Why Trading Desks are Conflicted

Two weeks ago I had the privilege of sitting on an industry panel tasked with discussing agency trading desks and the potential conflict of interest that their ownership by agency holding companies may cause. I was asked to provide my views since my company, Triggit, has chosen not to license our technology to trading desks. As a result, I am able to be more outspoken than our other demand-side platforms that depend on licensing fees from trading desks for their revenue.

That panel and the video of it — you can find here — has since become infamous in our industry. The reason for the notoriety is a series of quite harsh personal attacks pointed at me by the Vivaki representative on the panel, Mac Delaney. Subsequently, Vivaki’s director of EMEA Marco Bertozzi wrote this piece that reiterates the personal attacks and attempts to undermine my credibility. Clearly, what I had previously assumed an aberration must be Vivaki’s official position. Therefore, it appears that a more official response is in order.

The core question is how the industry — technology providers, agencies, publishers or customers – develops at a time of transformational change. Due to the critical role agencies play as client representatives, I can think of no more important discussion than how they should structure themselves and their decisionmaking structure internally to ensure that they retain the image of the utmost trust and fair dealing.

My chief concern about the current structure that agency-holding companies have chosen to adopt is that the agency hired by the client to be an impartial representative in the marketplace has a conflict of interest concerning where to allocate client-media dollars. Agencies quite openly admit that they get profit sharing when they send their clients dollars to their in-house trading desk as opposed to spending that money with an independent publisher, ad network or DSP. By routing those media dollars internally, the agency and holding company gets to take an additional margin from the client’s dollars and substantially increases the amount they keep. This is a conflict of interest, pure and simple.

There have been numerous instances where media planers and buyers have said that they could be fired for working with anyone other than their holding company’s trading desk. An agency hired to act as an impartial representative and tasked to choose the best places to spend the client’s dollars is highly incentivized and pressured to spend money with a vendor owned by their company.

This is a valid and important subject for debate. But instead of addressing the issue directly, Mac and Marco responded with substantially the same argument, namely, that I am a crybaby with a failed DSP that is flailing around out of desperation. I am not sure if they saw the recent announcement of our deal with Amazon or our post on last year’s results, where we announced that we grew revenues by 2000 percent. I would venture to say that we are doing just fine at Triggit. I am willing to speak up about this exactly because, unlike other DSPs, we are not dependent on trading desk business. We made a decision three years ago when the trading desks were initially begun to remain independent and to focus on serving clients directly. They also very correctly point out that I have an agenda in this question as an active participant in the market. This is both true and beside the point since all participants in this discussion have agendas. Either there is an issue around a conflict of interest or there isn’t. Finally, both Marco and Mac pointed out that since Triggit is a venture-funded company we somehow are different than the corporations they work for in that we seek to make a profit. I am not sure what they think ad agencies do, but the last time I checked it didn’t appear that they are in the charity business. Fundamentally though, their attacks on me are simply an attempt to evade the very real question about conflict of interest. Until they come up with a better explanation, I will question their model.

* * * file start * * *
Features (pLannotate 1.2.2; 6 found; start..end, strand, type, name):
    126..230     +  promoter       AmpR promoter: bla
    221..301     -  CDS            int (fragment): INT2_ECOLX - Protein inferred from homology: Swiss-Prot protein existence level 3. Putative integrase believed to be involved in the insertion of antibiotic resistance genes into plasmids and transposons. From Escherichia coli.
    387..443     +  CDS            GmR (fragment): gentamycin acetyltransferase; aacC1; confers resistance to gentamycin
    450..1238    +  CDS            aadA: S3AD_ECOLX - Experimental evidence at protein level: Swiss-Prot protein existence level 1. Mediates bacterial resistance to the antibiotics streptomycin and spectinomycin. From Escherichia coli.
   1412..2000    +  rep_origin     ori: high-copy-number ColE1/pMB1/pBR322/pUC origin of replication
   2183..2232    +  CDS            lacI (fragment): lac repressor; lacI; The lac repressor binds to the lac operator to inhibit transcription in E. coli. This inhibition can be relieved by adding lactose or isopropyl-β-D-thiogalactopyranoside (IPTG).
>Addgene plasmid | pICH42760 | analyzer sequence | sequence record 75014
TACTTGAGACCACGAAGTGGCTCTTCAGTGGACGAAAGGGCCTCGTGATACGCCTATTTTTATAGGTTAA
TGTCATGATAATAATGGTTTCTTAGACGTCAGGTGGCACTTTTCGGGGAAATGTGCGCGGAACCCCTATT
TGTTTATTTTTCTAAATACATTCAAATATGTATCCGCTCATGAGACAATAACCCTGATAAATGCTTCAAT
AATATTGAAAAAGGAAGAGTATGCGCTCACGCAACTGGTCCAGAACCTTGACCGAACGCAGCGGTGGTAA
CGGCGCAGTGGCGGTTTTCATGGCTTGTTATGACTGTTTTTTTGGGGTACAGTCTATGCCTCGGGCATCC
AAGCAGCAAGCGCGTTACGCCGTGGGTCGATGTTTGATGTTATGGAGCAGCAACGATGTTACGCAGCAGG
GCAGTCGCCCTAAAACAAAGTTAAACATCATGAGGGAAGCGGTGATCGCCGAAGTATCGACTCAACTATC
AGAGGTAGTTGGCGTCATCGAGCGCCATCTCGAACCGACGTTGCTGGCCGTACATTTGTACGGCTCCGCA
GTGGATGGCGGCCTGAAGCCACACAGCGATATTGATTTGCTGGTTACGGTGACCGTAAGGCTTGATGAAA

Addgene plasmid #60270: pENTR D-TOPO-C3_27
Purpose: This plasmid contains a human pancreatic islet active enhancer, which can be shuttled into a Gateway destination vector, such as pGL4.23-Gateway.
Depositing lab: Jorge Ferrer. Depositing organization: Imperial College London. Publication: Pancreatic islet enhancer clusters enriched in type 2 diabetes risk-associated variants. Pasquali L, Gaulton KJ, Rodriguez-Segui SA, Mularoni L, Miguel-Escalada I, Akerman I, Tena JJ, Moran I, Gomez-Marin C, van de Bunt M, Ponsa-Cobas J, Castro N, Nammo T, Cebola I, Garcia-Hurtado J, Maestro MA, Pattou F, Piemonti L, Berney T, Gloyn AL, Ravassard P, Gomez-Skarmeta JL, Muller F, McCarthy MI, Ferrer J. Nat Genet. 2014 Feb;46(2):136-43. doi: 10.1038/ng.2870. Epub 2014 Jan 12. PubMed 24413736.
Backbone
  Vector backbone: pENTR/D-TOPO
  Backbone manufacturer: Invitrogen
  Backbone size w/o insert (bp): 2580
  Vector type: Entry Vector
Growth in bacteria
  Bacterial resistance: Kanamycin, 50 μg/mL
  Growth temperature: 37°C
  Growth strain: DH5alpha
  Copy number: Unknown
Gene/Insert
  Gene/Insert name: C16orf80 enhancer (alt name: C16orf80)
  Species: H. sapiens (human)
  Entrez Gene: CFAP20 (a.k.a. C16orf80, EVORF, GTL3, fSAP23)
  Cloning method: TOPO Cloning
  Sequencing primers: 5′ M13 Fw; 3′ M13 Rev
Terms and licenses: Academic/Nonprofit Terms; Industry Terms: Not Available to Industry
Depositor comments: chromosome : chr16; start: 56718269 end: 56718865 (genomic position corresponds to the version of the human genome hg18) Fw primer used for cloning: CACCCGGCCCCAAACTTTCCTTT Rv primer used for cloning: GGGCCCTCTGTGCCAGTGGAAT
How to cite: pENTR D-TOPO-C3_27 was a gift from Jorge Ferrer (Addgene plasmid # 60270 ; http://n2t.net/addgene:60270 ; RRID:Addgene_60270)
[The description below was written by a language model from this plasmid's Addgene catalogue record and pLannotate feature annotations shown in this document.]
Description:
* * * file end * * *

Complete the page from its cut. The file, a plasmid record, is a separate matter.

At the end of the day, the real question is where we go from here. The answer to that question appears to hinge around the fundamental change that technology is causing to the entire business of advertising. What was once a services business dominated by hiring people to manage the buying and selling of media is rapidly becoming a business where technology manages those same transactions. That transformation means that both the way that clients conduct their media buying and how the industry serves them must adapt. Technology will take a central role, and clients will increasingly evaluate the technology that their spend is managed by as closely as they currently evaluate the people they hire to spend their media budgets. As technology assumes a much more central role in the process, the way we structure media buying and our industry itself will have to evolve. That won’t happen if all parties aren’t committed to an open and vigorous conversation about important issues.

Zach Coelius is CEO of Triggit, a demand-side platform. Follow him on Twitter @zachcoelius.